Sri Lanka’s heavily loss-making state-run electricity monopoly asked for a shocking price rise of over 800 percent for its poorest customers with the bankrupt nation out of fuel, regulators said Monday.
The South Asian nation has been hammered by a foreign exchange crisis, leaving it woefully short of dollars for imports, including fuel to generate electricity and for transport.
The Ceylon Electricity Board (CEB) lost 65 billion rupees ($185 million) in the first quarter and sought an 835 percent price hike for the heavily-subsided smallest power consumers, the Public Utilities Commission of Sri Lanka (PUCSL) said.
Currently, anyone using less than 30 kilowatts a month pays a flat 54.27 rupees ($0.15), which the CEB sought to raise to 507.65 rupees ($1.44).
“A majority of the domestic consumers will not be able to afford this type of steep increase,” PUCSL chairman Janaka Ratnayake told reporters in Colombo.
“Hence we proposed a direct subsidy from the Treasury to keep the increase to less than half of what they have asked.”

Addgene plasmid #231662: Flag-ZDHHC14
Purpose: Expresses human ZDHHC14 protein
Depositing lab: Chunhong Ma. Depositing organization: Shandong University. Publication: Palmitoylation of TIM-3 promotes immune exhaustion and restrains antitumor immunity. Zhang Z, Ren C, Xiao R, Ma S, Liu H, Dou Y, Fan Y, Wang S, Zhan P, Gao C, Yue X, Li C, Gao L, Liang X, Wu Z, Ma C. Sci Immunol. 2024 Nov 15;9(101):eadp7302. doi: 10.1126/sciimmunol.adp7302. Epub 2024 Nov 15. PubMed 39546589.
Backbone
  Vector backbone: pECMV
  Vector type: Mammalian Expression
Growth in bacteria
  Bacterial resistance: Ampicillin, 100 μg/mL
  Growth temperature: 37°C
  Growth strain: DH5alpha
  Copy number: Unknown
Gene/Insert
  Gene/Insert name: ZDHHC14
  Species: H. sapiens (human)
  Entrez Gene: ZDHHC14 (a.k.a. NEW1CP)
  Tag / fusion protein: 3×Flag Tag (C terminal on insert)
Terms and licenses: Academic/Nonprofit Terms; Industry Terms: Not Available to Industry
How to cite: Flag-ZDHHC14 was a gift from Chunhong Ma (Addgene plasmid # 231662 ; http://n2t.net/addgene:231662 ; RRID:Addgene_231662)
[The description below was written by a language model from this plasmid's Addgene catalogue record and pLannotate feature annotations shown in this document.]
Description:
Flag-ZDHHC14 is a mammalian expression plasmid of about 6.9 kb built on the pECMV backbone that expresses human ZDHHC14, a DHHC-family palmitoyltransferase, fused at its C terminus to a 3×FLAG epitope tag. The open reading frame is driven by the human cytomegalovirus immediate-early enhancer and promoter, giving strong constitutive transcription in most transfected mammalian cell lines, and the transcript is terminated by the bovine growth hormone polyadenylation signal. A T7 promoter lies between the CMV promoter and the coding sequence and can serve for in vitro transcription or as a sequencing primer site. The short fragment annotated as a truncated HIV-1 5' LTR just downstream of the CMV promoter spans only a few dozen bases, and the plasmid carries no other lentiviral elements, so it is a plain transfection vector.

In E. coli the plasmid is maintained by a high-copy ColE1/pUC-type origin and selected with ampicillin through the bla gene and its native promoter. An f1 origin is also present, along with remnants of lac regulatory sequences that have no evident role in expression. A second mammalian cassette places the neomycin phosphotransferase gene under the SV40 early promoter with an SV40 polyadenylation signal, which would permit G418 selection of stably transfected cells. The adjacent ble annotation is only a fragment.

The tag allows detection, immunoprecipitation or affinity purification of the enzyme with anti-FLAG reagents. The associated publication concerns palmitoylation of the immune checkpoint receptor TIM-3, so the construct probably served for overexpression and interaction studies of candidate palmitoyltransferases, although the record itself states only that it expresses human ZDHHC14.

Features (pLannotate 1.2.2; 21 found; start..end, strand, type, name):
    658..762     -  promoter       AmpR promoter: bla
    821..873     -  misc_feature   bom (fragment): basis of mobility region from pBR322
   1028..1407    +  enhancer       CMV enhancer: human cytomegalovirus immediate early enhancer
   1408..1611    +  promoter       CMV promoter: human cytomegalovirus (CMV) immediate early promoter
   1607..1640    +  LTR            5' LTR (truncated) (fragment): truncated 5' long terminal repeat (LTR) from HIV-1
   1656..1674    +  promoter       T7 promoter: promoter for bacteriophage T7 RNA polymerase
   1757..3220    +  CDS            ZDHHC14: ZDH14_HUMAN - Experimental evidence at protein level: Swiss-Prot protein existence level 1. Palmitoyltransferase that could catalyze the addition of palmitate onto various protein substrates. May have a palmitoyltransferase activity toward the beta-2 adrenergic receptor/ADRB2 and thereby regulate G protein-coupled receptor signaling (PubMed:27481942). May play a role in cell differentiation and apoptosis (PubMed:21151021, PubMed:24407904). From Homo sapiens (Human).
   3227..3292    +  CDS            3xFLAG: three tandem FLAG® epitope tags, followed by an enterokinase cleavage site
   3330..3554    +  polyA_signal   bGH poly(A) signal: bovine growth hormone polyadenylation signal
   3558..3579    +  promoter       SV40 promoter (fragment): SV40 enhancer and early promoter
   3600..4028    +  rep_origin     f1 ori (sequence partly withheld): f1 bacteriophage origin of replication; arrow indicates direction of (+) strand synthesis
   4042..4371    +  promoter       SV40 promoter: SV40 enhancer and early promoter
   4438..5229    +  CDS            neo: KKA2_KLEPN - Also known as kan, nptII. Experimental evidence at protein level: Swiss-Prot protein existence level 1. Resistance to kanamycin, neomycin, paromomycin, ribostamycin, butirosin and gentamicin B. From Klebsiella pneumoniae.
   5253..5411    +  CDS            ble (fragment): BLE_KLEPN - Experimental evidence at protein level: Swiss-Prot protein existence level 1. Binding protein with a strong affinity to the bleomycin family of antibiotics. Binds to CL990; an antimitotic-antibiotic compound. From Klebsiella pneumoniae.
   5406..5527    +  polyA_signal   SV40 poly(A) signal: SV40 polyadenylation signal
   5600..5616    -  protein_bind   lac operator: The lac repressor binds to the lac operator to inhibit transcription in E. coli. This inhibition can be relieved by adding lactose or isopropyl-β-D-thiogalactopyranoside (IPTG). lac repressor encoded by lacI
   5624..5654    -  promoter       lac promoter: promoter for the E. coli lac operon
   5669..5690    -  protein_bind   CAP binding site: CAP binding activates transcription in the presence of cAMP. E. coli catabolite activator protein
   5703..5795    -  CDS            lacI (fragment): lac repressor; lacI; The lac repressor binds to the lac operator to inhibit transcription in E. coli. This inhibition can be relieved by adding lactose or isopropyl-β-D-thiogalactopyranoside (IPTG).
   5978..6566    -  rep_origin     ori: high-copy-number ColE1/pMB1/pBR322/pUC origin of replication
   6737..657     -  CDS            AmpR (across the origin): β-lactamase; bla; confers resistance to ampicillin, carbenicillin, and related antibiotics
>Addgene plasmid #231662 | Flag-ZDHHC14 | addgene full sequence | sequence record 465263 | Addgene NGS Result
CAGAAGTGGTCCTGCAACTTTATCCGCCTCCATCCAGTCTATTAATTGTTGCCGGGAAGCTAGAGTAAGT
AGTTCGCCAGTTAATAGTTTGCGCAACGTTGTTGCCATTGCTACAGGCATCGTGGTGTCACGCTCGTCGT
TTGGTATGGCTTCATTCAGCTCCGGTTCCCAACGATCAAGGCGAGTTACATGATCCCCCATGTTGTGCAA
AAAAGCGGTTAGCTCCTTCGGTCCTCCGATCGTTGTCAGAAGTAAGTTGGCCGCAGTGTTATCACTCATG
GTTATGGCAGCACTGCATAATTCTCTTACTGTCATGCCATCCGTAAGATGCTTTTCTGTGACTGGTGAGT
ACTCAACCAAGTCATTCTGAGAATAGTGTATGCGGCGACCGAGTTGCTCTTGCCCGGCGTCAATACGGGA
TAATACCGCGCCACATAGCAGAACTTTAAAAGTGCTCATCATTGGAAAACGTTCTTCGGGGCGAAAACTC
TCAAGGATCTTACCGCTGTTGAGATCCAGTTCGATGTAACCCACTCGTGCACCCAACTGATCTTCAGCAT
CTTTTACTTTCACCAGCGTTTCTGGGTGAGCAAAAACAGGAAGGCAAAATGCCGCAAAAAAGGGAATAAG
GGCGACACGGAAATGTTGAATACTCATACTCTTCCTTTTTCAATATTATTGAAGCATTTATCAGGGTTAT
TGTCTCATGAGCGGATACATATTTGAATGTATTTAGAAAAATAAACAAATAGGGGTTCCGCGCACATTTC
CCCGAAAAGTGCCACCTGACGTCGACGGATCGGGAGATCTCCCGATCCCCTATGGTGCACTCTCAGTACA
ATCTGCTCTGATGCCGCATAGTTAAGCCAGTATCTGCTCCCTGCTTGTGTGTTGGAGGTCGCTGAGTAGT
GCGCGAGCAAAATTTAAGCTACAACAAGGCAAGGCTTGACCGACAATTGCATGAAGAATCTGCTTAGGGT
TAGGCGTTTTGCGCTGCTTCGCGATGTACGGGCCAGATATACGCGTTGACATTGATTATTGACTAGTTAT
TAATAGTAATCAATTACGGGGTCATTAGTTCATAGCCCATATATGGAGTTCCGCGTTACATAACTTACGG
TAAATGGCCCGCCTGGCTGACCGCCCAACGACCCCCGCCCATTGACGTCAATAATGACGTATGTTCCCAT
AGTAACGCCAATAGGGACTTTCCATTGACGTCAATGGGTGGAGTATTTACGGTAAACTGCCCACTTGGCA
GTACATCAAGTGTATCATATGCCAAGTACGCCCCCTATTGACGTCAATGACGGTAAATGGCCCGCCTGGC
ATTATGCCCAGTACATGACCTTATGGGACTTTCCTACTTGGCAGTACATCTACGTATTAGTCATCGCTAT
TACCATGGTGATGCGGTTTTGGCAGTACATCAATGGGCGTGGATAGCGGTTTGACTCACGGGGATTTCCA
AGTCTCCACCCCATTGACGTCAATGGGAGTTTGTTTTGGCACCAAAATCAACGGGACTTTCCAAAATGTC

Domestic rates have yet to be decided, but prices will go up by 43 to 61 percent for commercial and industrial users, he added.
The CEB will also be allowed to charge users who earn foreign exchange, such as exporters, in dollars, he added, to help the generator finance imports of oil and spare parts.
The government imposed 13-hour power cuts a few months ago, but blackouts have been reduced to about four hours a day as rains filled hydropower reservoirs.
Over the past six months the government has already increased diesel prices nearly fourfold and petrol by more than two and a half times.
Sri Lanka remains virtually without both diesel and petrol. The energy minister has said he is unable to say when fresh stocks will arrive in the country, which does not have its own oil.
Kanchana Wijesekera apologised to motorists on Sunday and announced two ministers were travelling to Moscow to secure cheaper Russian oil.
Wijesekera himself travelled to Qatar to negotiate concessionary terms for hydrocarbon imports.
Meanwhile, a delegation from the US Treasury and the State Department opened talks with Prime Minister Ranil Wickremesinghe, his office said.
“The United States has agreed to provide technical assistance for fiscal management in Sri Lanka,” the premier’s office said in a brief statement.
Unable to repay its $51 billion foreign debt, the government declared it was defaulting in April and is negotiating with the International Monetary Fund for a possible bailout.